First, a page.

Published on: 22 August 2013
The Science Department engaged boys in a number of events as part of National Science Week last week. A group of Year 9 boys visited UWA’s annual Science Café, Year 12 students took part in Perth Zoo’s Biology Day and the wider community was invited to learn about the work of forensic scientists.
On Tuesday, Year 12 Biology students learnt about some of Perth Zoo’s breeding and conservation programs as part of Biology Day, which supports the 3AB Biology Course. These included the echidna, numbat, dibbler and western swamp tortoise as well as the world’s first successful captive breeding program for the white-bellied frog and sunset frog.
Head of Biology Megan Pentony said the boys heard from a variety of speakers including the Directorate of Animal Health and Research, a genetics researcher and an environmental regulation researcher. They were also treated to a meeting with the newest members of the zoo – two pure-bred dingoes, which are under threat of extinction due to their hybridisation with the domestic canine.
On Wednesday, Head of Science Michael Masterton took eight Year 9 students to the annual Science Café event at UWA’s Winthrop Hall. The Science Café gave students an opportunity to meet and speak to a range of scientists about their work with an aim of assisting them to make choices about future studies and possible career pathways.
Students spoke to a variety of scientists and came away from the event with a much better idea of the nature of different science careers. “A highlight was hearing from Dr Chris Smith, Britain’s ‘Naked Scientist’, who entertained us with his encyclopedic knowledge and fantastic ability to be able to answer any question posed of him,” Mr Masterton said.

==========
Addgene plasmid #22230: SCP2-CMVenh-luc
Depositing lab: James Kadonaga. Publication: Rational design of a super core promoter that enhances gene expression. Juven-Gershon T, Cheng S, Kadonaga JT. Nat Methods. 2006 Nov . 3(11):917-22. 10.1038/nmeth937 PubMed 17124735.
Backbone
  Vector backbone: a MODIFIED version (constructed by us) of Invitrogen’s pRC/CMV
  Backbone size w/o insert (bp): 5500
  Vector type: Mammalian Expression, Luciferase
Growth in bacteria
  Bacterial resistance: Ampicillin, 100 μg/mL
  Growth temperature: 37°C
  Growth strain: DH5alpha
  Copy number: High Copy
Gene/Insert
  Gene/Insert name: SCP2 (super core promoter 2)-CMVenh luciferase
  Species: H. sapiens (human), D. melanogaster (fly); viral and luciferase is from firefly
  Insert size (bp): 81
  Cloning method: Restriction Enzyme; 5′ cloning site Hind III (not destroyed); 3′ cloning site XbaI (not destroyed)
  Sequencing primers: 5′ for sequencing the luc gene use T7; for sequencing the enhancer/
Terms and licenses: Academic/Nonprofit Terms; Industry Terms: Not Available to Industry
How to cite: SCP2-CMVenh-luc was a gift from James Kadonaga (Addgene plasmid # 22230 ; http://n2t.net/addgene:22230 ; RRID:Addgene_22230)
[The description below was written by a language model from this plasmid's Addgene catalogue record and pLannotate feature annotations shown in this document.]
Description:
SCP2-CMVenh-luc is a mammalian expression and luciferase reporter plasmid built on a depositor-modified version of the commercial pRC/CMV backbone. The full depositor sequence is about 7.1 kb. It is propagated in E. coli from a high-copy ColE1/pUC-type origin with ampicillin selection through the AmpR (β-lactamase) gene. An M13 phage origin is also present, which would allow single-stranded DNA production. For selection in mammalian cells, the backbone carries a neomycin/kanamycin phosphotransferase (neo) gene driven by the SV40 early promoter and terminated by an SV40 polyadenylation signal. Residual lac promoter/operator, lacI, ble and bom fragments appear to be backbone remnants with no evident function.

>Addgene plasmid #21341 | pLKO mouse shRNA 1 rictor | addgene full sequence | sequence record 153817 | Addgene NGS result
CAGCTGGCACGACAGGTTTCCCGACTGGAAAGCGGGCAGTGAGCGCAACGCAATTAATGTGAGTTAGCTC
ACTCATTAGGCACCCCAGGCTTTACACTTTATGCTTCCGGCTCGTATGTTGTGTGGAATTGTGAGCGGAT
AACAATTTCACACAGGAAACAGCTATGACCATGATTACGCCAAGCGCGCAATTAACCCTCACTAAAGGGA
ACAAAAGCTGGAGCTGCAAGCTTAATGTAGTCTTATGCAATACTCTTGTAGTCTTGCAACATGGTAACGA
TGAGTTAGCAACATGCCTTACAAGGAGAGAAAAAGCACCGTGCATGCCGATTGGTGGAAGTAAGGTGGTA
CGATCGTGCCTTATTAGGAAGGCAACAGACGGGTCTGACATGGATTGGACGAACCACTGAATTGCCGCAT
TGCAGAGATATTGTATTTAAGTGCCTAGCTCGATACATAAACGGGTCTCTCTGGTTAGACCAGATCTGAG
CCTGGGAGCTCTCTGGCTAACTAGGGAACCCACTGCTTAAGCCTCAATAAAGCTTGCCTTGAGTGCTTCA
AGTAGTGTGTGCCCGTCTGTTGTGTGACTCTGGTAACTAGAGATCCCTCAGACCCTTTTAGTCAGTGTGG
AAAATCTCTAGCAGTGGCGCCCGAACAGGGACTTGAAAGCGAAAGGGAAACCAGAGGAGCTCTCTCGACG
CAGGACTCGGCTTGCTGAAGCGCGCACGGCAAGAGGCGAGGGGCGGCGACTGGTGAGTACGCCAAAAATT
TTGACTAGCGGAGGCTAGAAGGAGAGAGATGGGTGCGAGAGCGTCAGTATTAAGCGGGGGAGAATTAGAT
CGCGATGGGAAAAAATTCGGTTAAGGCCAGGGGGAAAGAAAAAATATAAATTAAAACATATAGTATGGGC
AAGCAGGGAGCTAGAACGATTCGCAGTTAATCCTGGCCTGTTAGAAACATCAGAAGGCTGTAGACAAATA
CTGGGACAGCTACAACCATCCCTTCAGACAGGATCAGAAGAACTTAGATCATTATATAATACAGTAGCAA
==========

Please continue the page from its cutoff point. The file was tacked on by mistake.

On Thursday evening, about 50 people braved the wild weather to attend ‘What is it really like to work as a forensic scientist?’ – a talk hosted by the Chem Centre’s Sarah Lau. The centre is the School’s scientist-in-residence for 2013 and this was its first event. Sarah ran a panel discussion posing questions to three forensic scientists; John, who spends his days analysing animal fluids for traces of illegal substances; Jess, who analyses substances at illegal drug labs; and James, who analyses evidence left behind at crime scenes (in particular, traffic accidents).
“It was great to hear the scientists describe their day-to-day work and we were fascinated to hear their telling of the importance of the scientific process in ensuring that evidence collected could stand up to scrutiny in court,” he said.
Mr Masterton said the event was well received by parents, teachers and students and the department looked forward to a follow-up visit at the Chem Centre’s labs and welcoming them back into classrooms for further sessions.